The Rule of 72 – The Real 8th Wonder of the World

Posted in Saving on

I couldn’t stay away from the power of compounding for long. In my Save More with Compounding post, I talked about compound interest and how my Dad referred to it as the 8th wonder of the world.

A crucial part of that power and wonder is TIME. To precisely calculate time requires an involved and complex equation. Luckily, we have the Rule of 72, which is a widely used shortcut. It helps us calculate the time needed for our compounding money to double at a certain interest rate. It works like this:

The neat thing is that the longer you save, the more money you earn from interest. Yep! You guessed it, it’s an exponential increase.

Let’s put it to the test. If I had $100 growing at 8% annually, how long would it take for my money to double?

Hmmm… 72/8 = 9

Ahhh… 9 years!

Because it’s an approximation, the Rule of 72 is only accurate for interest rates between 6% and 12%. We chose to use 8% in this chart:

As you can see, time has a huge effect on the amount of money you have. The longer you save, the more money you earn each period. To double the original amount (i.e. turn $100 into $200) will take 9 years. However, the next compounding period (the next 9 years), money earned from interest will be double what it was in the first period. That is, if you earned $100 during the first 9 years, you will earn $200 the following nine. Awesome!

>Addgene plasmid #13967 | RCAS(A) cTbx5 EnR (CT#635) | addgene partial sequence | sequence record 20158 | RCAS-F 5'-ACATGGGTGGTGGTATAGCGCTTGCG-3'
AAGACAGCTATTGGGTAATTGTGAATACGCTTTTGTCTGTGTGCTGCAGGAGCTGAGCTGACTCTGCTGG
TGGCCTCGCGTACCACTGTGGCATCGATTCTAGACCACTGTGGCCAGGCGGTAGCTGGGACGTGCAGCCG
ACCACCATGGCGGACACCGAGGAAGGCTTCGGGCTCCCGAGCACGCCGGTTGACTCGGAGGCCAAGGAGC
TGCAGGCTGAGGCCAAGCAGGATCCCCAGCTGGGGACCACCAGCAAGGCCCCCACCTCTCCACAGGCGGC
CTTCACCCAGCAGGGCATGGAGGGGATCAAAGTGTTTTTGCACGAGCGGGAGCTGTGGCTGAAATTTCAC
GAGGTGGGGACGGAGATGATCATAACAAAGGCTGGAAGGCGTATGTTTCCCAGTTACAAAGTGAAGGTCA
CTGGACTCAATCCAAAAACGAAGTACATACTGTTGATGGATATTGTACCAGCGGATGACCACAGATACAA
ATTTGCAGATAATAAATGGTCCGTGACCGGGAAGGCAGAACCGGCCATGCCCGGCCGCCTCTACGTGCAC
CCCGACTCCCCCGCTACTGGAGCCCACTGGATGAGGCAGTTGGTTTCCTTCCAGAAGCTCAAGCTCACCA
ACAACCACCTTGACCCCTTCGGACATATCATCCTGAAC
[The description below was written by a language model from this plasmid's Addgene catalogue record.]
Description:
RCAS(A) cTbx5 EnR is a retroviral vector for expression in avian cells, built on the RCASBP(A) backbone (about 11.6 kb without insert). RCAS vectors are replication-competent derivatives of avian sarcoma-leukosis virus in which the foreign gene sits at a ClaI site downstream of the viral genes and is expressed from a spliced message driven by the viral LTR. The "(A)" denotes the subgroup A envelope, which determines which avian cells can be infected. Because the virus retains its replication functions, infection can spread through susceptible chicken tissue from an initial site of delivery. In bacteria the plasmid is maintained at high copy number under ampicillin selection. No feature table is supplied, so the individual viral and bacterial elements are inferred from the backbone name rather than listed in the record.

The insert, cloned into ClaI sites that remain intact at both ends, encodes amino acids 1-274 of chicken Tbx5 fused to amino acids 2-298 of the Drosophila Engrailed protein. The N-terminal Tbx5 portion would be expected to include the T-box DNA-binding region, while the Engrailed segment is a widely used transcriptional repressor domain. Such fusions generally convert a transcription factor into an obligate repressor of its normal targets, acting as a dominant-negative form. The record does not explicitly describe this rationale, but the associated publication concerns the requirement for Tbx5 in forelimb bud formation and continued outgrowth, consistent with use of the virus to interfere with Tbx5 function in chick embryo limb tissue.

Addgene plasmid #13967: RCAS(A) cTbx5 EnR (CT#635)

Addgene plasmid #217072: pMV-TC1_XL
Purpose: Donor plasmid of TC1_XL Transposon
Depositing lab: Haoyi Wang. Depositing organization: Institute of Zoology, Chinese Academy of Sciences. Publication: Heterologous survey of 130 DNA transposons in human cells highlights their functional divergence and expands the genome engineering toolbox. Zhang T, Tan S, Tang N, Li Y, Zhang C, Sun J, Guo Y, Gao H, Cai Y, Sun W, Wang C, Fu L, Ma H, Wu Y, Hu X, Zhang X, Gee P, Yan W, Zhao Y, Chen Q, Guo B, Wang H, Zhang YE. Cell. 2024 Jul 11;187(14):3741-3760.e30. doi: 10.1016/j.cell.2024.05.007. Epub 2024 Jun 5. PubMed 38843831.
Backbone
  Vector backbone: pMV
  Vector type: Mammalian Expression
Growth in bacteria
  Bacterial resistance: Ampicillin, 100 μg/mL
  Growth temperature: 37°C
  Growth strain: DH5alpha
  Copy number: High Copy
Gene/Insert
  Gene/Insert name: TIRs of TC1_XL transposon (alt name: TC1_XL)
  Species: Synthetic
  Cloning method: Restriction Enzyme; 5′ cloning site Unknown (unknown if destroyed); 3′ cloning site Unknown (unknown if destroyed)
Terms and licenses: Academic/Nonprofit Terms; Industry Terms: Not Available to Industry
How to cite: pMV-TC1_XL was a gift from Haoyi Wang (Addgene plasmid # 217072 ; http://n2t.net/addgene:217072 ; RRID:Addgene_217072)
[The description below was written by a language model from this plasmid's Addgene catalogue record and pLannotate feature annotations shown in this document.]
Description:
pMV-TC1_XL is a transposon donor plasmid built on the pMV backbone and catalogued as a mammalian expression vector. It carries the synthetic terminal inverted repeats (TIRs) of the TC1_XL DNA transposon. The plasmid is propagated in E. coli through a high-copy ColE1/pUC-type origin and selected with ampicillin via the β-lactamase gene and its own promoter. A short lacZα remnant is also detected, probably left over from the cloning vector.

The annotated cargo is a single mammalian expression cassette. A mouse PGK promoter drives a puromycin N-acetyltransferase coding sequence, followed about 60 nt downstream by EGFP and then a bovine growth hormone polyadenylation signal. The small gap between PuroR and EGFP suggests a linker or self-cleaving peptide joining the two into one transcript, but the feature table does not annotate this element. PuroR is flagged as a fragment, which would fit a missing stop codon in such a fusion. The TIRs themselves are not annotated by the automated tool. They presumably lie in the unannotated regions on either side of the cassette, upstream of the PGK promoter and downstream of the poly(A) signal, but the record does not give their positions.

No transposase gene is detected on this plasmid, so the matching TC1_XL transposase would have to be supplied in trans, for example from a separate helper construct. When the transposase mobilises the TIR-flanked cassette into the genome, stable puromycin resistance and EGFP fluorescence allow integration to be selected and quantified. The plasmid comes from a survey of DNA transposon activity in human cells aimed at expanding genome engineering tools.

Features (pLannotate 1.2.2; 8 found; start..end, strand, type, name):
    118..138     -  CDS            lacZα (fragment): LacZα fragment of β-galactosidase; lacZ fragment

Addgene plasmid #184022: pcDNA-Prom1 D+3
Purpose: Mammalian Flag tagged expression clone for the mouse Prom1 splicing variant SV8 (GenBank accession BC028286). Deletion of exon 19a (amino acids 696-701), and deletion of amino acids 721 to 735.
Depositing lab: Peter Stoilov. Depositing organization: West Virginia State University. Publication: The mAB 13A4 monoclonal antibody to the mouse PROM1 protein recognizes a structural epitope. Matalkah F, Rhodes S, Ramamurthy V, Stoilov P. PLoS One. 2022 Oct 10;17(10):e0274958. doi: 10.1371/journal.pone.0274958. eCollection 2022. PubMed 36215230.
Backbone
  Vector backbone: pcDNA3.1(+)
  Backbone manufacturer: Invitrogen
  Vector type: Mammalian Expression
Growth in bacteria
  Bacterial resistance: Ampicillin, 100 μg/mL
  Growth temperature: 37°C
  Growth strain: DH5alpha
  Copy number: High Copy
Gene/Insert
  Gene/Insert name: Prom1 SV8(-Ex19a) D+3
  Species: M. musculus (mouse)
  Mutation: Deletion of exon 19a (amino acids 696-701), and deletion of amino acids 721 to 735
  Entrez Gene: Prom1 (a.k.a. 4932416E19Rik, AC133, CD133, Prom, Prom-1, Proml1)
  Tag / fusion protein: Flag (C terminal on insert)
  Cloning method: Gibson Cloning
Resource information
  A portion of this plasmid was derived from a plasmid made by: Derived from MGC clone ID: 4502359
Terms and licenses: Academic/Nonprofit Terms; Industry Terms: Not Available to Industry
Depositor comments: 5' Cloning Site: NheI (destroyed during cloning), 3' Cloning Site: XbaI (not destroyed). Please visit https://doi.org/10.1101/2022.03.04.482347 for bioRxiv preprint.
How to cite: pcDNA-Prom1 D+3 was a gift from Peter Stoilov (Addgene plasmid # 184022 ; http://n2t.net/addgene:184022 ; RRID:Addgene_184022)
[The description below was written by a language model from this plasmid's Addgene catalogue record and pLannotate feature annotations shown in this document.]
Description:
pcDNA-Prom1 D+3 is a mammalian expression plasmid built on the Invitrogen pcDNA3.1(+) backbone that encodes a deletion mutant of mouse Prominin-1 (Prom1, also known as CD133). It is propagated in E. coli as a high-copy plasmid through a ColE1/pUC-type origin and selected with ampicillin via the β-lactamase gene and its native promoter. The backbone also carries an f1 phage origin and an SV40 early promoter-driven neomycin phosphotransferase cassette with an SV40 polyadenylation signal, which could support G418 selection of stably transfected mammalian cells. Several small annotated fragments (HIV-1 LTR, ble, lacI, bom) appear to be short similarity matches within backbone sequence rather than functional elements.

Think of the Rule of 72 as a quick trick to help you calculate the time it will take for your money to double. Also, keep in mind that if you’re adding to the pot, which SaveUp encourages you to do, your money will grow even faster. Small saving now can lead to big TIME savings later!

This post was written by SaveUp’s personal finance contributing writer, Catherine B. Hawley.

Share this Article with Friends and Family!

Leave a Comment!

Tagged , , , ,

Written by Catherine Hawley

Catherine is a CERTIFIED FINANCIAL PLANNER (TM) who offers accessible and objective financial advice to individuals and families. Her aim is to help clients gain clarity and confidence so they can pursue their definition of financial success. You can find more information about her independent practice at She has worked at Rhodes & Fletcher, LLC as a Personal Benefits Specialist and at the firms of Bernstein Global Wealth Management and Barclayʼs Global Investors. Catherine has a bachelors degree in communication studies from the University of California, Los Angeles where she was a scholarship athlete and captain of the womenʼs tennis team.